The post of minister of information was abolished in June 2014. For almost a quarter of a century it had been held by Safwat Al-Sherif, who served as Hosni Mubarak’s minister of information between 1981 and 2005 and secretary-general of the ruling National Democratic Party from 2005 to 2011. Now, though, talk is rife that the position is about to be resuscitated, and MPs have been lining up to tell reporters that there is nothing in Egypt’s 2014 constitution to prevent this from happening.
Osama Heikal, the head of parliament’s Media, Culture and Antiquities Committee who served as minister of information between 2011 and 2013, told reporters that the constitution makes no mention of the position, stating merely that “three organisations shall regulate the media in Egypt.
“If there is a new minister of information, he or she will be required to play a new role and coordinate with the three regulatory bodies in drawing up media policies.”
Heikal argued that media attacks against Egypt emanating from Qatari and UK-based TV channels, particularly Al-Jazeera and the BBC, mean that should a minister of information be appointed in the imminent cabinet reshuffle his or her most important task will be “mobilising all forces to stand up to the media campaigns that are attempting to destabilise the country”.
Taher Abu Zeid, an independent MP and former captain of the Egyptian football team, said he had petitioned Parliamentary Speaker Ali Abdel-Aal to lobby for the post to be reinstated.
“The speaker’s response was that it was for the executive authority to decide,” said Abu Zeid. “A lot of MPs would like to see the post brought back. Not that anyone wants to see the emergence of a figure like Safwat Al-Sherif, but because it has become essential to coordinate media policies so they can effectively rebuff hostile propaganda attacks.”
Karam Gabr, head of the National Press Organisation (NPO), one of the three entities charged with regulating the media, and Abdel-Mohsen Salama, chairman of Al-Ahram Establishment, agreed in a TV interview on Monday that reinstating the post could serve a useful purpose.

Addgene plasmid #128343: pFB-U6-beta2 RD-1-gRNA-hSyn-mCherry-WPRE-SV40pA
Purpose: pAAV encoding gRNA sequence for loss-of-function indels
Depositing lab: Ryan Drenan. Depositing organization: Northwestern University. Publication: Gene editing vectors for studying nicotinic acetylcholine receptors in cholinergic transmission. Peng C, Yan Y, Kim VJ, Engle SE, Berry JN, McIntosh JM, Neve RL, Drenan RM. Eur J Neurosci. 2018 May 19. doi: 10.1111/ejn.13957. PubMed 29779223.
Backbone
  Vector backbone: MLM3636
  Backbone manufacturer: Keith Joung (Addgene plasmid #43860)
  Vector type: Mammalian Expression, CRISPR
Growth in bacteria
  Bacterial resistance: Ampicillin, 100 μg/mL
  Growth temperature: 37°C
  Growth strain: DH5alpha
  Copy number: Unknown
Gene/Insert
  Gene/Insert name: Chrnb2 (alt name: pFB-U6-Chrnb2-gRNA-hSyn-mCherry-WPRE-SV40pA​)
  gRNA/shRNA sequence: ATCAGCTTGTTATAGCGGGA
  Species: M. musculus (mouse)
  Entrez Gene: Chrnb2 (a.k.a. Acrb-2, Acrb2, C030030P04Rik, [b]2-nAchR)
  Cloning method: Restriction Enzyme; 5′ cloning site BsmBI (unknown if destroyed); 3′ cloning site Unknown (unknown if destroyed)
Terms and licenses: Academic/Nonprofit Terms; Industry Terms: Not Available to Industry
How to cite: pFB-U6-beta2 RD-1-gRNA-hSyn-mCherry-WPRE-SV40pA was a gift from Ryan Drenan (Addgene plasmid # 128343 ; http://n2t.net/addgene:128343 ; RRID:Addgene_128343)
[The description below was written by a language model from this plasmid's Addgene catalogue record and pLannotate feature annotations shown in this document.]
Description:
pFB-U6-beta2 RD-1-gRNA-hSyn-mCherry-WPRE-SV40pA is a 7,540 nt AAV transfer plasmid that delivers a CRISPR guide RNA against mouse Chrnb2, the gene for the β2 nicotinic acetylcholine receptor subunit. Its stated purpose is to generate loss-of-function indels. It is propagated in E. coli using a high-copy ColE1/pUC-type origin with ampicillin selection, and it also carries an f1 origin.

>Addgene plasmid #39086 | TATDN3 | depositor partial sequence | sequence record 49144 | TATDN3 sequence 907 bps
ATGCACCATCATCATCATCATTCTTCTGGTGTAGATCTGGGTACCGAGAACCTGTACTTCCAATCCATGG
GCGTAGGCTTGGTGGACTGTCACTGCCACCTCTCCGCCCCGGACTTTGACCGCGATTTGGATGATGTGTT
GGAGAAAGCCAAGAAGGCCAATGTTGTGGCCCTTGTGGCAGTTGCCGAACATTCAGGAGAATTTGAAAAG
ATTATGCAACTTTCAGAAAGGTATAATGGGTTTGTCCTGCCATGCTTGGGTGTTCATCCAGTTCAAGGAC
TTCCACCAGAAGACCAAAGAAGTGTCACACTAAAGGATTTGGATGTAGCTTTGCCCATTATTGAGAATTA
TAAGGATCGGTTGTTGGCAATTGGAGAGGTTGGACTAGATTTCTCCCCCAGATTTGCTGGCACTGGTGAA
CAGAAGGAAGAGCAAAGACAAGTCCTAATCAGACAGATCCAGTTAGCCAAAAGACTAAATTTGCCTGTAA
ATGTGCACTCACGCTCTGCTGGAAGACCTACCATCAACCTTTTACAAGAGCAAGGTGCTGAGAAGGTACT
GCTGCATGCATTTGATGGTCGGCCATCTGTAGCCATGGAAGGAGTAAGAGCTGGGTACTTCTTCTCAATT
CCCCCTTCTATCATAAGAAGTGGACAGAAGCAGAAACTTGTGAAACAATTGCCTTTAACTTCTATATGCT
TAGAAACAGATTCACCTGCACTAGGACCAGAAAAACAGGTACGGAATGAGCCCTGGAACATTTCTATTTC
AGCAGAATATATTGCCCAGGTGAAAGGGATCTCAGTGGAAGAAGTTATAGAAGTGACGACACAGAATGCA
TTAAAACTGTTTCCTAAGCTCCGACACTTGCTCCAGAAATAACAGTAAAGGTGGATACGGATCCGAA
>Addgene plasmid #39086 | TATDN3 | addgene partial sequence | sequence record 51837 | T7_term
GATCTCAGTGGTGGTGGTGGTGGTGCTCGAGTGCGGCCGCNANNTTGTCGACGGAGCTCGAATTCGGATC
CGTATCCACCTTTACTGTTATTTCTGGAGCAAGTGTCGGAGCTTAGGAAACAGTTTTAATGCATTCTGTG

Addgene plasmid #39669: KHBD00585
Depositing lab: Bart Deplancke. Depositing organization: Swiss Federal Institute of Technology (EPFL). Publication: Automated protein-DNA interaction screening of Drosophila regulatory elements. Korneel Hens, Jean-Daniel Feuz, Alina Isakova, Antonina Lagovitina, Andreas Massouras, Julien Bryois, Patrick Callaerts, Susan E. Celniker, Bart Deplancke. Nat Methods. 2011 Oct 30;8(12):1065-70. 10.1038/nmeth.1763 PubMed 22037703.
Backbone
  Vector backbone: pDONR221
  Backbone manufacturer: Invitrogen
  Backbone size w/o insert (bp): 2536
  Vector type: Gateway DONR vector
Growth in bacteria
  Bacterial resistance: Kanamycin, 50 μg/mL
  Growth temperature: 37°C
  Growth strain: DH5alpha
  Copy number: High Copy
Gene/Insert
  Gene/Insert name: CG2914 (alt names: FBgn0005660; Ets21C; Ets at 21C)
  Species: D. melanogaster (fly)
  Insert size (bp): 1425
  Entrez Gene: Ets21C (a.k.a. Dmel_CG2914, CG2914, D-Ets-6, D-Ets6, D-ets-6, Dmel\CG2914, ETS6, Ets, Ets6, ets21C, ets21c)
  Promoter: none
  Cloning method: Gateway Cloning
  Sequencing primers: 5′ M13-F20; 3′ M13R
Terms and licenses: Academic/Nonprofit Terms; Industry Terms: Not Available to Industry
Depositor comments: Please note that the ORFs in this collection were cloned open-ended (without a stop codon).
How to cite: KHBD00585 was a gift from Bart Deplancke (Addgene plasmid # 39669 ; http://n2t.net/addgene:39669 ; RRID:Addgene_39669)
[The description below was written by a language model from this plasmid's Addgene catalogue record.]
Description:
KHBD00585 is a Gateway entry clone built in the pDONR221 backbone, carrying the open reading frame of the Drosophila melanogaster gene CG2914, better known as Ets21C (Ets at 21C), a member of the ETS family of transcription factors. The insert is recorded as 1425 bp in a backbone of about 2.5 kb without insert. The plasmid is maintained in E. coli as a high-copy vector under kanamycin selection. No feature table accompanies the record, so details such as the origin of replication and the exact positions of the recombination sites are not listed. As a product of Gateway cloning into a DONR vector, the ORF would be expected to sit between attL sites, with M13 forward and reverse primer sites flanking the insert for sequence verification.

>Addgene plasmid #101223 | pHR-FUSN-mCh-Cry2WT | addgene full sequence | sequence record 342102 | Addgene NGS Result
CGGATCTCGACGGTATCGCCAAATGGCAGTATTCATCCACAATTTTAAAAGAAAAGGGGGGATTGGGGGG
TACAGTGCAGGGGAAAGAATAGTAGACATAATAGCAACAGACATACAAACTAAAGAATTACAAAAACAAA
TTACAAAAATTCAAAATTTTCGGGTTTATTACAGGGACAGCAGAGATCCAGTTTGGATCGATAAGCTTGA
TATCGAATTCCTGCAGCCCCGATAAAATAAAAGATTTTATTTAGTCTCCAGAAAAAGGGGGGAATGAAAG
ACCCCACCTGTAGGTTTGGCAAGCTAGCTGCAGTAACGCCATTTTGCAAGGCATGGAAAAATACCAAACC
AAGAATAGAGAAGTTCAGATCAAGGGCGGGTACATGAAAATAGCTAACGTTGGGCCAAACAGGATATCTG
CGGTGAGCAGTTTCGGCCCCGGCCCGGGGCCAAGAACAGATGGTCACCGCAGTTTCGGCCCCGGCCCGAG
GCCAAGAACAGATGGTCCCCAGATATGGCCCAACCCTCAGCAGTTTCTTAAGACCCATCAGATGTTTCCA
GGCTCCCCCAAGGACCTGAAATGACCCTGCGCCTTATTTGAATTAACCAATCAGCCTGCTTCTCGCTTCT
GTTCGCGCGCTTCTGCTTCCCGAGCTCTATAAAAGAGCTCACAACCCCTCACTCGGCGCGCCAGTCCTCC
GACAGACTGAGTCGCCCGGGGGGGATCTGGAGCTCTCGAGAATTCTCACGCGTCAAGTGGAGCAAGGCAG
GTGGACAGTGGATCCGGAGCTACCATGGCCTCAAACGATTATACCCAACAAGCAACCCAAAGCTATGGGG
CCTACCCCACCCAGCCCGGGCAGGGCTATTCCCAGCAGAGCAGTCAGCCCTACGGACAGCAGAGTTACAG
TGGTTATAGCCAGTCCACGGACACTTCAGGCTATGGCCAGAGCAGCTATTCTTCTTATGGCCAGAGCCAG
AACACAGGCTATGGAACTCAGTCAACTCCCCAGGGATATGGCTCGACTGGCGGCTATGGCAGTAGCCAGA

“Of course, the ministry will have a different role to the one it had in past. It will be there to reinforce the national media, help solve its problems, and mobilise against attacks targeting Egypt’s internal stability,” said Salama.
“In terms of disrupting the kind of hostile media campaign we saw in November, it would help if there was coordination over a collective response and in this regard a minister of information will be useful.”
Parliamentary Spokesman Salah Hassaballah said in a TV interview that he favours the post being reintroduced.
“This position has become necessary given the failure of the Supreme Council for Media Regulation and other media councils to stand up to the hostile campaigns to which Egypt has been subjected. Right now the Egyptian media, both national and private, is fragmented. It is high time we had a minister to orchestrate media policy and direct it to serve national security interests.”
Head of Egypt’s Supreme Council for Media Regulation and veteran journalist Makram Mohamed Ahmed told reporters on Monday that he opposed the reinstatement of the post.
“The minister of information will be part of the executive authority and reinstating the post could clearly impact negatively on media independence,” said Ahmed.
“In the vast majority of countries in the world the media is governed by a code of professional ethics and, where appropriate, by legislation. It is not subject to a ministry.”
Ahmed defended the Supreme Council for Media Regulation, insisting it was playing its role effectively and in line with the constitution.
Ahmed’s remarks came ahead of a meeting scheduled on Tuesday to investigate complaints filed by MPs against a number of newspapers and TV programmes which they claim have subjected them to a barrage of false news.
Deputy Speaker Suleiman Wahdan has spearheaded attacks on the Supreme Council for Media Regulating, accusing it of doing nothing in the face of September’s hostile media campaigns.
“The return of the post is now essential, not only to mobilise the country’s media against foreign attacks but to draw a future roadmap for the Egyptian media,” said Wahdan.
*A version of this article appears in print in the 5 December, 2019 edition of Al-Ahram Weekly.